Maker Festival kicks off with Electric Runway exhibition, boldly mixing tech with fashion

Electric Runway

What do LED lights, science experiments, and a giant dancing praying mantis made of paper have in common?
 

These were the sights and sounds that came together for Thursday’s Maker Festival kickoff party at 918 Bathurst, the beginning of 42 satellite events taking place in the city over the next few weeks.

It’s the first time that Maker Festival is operating under the ‘Festival’ rather than ‘Faire’ name. “We wanted something that would involve the whole city and not just a weekend at a particular place,” said Eric Boyd, founder of Senseridge electronic jewelry company and director of festival organizing at Maker Festival. “Maker Faire last year had over 10,000 people and 80 exhibitors, so it’s not exactly low-key.”

At the same time, Amanda Rebecca Cosco, freelance journalist and BetaKit contributing writer, launched Electric Runway. Bringing together garment-focused designers and hardware companies, Cosco’s show meant to explore the growing intersection between fashion and technology.

Stressing that this goes beyond Apple Watches and Fitbits, the models rocking Cosco’s curated pieces — with pieces travelling from as far as San Francisco — demonstrated what fashion and tech can mean on the LED runway. “I think this is long overdue judging by the response she got in just six weeks of planning,” said Boyd, who contributed two pieces in collaboration with Wendy Ng of DYSTROPOLIS. “There are lots of people at home making clothing on sewing machines, there are lots of people at home making tech, but there’s not a lot of people yet making their own technological clothing.”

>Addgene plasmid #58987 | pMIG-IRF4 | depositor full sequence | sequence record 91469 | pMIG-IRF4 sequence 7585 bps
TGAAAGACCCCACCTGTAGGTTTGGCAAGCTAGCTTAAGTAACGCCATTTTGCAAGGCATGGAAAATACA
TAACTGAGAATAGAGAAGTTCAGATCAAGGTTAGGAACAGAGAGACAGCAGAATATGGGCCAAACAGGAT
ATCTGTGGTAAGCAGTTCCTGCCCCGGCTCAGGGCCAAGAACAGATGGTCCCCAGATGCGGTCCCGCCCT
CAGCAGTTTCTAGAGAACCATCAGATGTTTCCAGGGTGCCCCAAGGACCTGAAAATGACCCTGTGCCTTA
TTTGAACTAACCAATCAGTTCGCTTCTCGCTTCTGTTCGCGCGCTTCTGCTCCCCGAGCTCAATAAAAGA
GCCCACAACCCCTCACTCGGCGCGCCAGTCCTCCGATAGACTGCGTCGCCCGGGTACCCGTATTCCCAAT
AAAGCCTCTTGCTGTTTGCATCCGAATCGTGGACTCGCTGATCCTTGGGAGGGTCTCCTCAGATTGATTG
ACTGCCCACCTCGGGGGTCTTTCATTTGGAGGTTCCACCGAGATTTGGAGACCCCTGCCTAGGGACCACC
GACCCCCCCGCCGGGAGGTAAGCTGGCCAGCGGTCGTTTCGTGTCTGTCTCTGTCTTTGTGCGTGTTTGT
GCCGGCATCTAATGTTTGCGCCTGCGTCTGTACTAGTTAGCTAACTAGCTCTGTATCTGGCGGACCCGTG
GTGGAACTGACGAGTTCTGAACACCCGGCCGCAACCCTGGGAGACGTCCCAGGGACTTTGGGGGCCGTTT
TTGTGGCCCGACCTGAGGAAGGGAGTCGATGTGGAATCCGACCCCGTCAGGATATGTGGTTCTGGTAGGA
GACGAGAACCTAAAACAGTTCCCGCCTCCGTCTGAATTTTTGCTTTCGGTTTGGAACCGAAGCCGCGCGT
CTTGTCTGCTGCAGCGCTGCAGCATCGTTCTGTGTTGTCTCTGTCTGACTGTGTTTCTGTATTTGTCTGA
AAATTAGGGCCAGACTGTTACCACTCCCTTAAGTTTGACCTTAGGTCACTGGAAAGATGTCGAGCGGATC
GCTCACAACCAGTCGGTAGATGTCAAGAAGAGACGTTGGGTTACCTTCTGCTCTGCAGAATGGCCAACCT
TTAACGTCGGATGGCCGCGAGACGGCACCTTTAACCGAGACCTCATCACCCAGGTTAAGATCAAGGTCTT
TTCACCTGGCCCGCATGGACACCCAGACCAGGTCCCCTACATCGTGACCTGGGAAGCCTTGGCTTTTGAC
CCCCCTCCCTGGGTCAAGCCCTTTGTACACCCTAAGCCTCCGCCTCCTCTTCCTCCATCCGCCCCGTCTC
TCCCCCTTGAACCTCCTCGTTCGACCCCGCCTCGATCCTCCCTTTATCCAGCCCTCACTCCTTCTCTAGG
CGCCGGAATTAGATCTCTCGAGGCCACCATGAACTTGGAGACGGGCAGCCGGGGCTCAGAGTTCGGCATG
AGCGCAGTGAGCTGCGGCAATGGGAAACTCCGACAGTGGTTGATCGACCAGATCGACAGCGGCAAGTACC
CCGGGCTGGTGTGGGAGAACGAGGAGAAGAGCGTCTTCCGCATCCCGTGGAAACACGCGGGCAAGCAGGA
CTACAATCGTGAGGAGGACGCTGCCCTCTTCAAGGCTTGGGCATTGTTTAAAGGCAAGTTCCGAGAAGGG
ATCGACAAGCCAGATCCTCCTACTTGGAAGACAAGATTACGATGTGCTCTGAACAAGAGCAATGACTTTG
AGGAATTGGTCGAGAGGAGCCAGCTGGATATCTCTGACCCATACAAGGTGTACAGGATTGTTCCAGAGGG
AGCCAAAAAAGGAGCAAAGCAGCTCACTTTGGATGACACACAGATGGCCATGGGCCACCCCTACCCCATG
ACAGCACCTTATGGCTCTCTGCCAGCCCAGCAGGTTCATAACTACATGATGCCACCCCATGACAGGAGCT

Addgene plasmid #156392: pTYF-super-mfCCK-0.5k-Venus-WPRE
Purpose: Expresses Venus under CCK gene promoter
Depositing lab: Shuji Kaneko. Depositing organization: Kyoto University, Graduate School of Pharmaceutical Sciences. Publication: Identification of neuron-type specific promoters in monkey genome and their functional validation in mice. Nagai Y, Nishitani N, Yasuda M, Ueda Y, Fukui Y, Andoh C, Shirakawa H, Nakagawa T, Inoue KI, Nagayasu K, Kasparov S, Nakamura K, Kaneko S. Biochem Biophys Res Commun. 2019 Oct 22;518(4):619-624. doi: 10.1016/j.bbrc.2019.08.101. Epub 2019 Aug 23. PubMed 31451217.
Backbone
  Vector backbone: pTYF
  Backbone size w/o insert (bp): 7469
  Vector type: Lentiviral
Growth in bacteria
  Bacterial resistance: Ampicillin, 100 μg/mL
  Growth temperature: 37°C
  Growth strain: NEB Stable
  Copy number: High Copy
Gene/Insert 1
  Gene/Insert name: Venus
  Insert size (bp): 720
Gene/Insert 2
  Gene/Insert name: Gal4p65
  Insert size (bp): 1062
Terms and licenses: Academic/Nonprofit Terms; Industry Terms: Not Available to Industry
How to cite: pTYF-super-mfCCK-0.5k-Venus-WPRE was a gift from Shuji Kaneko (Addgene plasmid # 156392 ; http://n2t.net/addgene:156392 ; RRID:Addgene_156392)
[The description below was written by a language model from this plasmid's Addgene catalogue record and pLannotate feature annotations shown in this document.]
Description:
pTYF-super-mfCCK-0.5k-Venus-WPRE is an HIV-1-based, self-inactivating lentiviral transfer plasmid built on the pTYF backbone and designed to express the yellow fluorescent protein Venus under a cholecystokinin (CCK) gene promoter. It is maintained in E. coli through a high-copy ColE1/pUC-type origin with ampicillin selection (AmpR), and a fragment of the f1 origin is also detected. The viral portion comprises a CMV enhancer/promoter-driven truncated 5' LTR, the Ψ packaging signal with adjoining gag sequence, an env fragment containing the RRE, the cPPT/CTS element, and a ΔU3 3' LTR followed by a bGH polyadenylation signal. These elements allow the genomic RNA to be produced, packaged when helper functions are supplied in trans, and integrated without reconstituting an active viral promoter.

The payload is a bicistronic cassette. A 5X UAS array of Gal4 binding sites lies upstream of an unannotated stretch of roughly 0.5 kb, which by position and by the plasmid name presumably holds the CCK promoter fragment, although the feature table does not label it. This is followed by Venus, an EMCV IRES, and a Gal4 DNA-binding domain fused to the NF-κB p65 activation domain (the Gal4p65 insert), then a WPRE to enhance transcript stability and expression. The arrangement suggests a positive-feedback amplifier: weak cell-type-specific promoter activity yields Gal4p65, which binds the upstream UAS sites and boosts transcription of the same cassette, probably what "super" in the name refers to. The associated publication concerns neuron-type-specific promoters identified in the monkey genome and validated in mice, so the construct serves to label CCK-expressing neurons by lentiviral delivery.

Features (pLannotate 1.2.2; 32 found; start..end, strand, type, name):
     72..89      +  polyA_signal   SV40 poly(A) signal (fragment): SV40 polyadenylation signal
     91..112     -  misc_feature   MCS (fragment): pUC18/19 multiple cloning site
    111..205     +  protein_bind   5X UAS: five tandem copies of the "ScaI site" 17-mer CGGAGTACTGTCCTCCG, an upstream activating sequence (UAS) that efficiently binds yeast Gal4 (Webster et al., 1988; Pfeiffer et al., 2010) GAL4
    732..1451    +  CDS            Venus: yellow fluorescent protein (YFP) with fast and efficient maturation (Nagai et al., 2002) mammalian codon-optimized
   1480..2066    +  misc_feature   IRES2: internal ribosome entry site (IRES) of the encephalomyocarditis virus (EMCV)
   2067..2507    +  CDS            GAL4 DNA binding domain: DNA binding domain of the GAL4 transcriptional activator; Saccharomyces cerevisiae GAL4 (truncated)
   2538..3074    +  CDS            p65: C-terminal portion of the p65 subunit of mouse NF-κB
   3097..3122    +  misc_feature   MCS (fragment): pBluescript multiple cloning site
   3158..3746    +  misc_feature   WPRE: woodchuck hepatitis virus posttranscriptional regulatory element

The fashion portion was separated into three parts. In the first portion, Cosco featured tech products that are in the market now. The models walking down the runway wore eSight eyewear, and one model bride wore a corset designed by Dianna DiNoble that integrated technology like 3D printing.
 
The second portion of the show was based on prototypes – concepts, ideas, and performance pieces – including Daily Goods Fashion Tech, a company focused on bringing a high-quality fashion tech experience that featured a work-in-progress modular dress to demonstrate that tech is sometimes passive, not always active, through its materials. The base of the first prototype allowed for heating and cooling, with additional layers for sun protection. Finally, the Ryerson Fashion Zone-based Stylekick, an app that helps people find clothing that takes inspiration from street style, featured their own curated collection.

Other notable pieces included an outfit inspired by Daenerys Targaryen from Game of Thrones, and a skirt that could be flipped up by the model to reveal a colourful peacock design, inspired by Toronto’s free-spirited High Park Zoo peacock.

“I look at the intersection of fashion and tech and I think it’s interesting because they’re two industries that really need each other,” said Cosco after the event, herself wearing a laser-cut skirt and a cardigan blinged-out with LED lights. “Technology and makers are all about finding efficiencies, and the fashion industry is severely broken right now. If you look at what happened in Bangladesh, there’s no clearer proof that we need to disrupt that industry.”

Cosco continued to say that tech wearables are currently stuck in a ‘gadget’ or ‘wristable’ phase, and she wants to see that change. “They [tech wearable designers] need designers who think with a fashion-first mind in order to make their hardware more wearable and more aesthetically beautiful.”

Feature image courtesy Freeadmission Photography.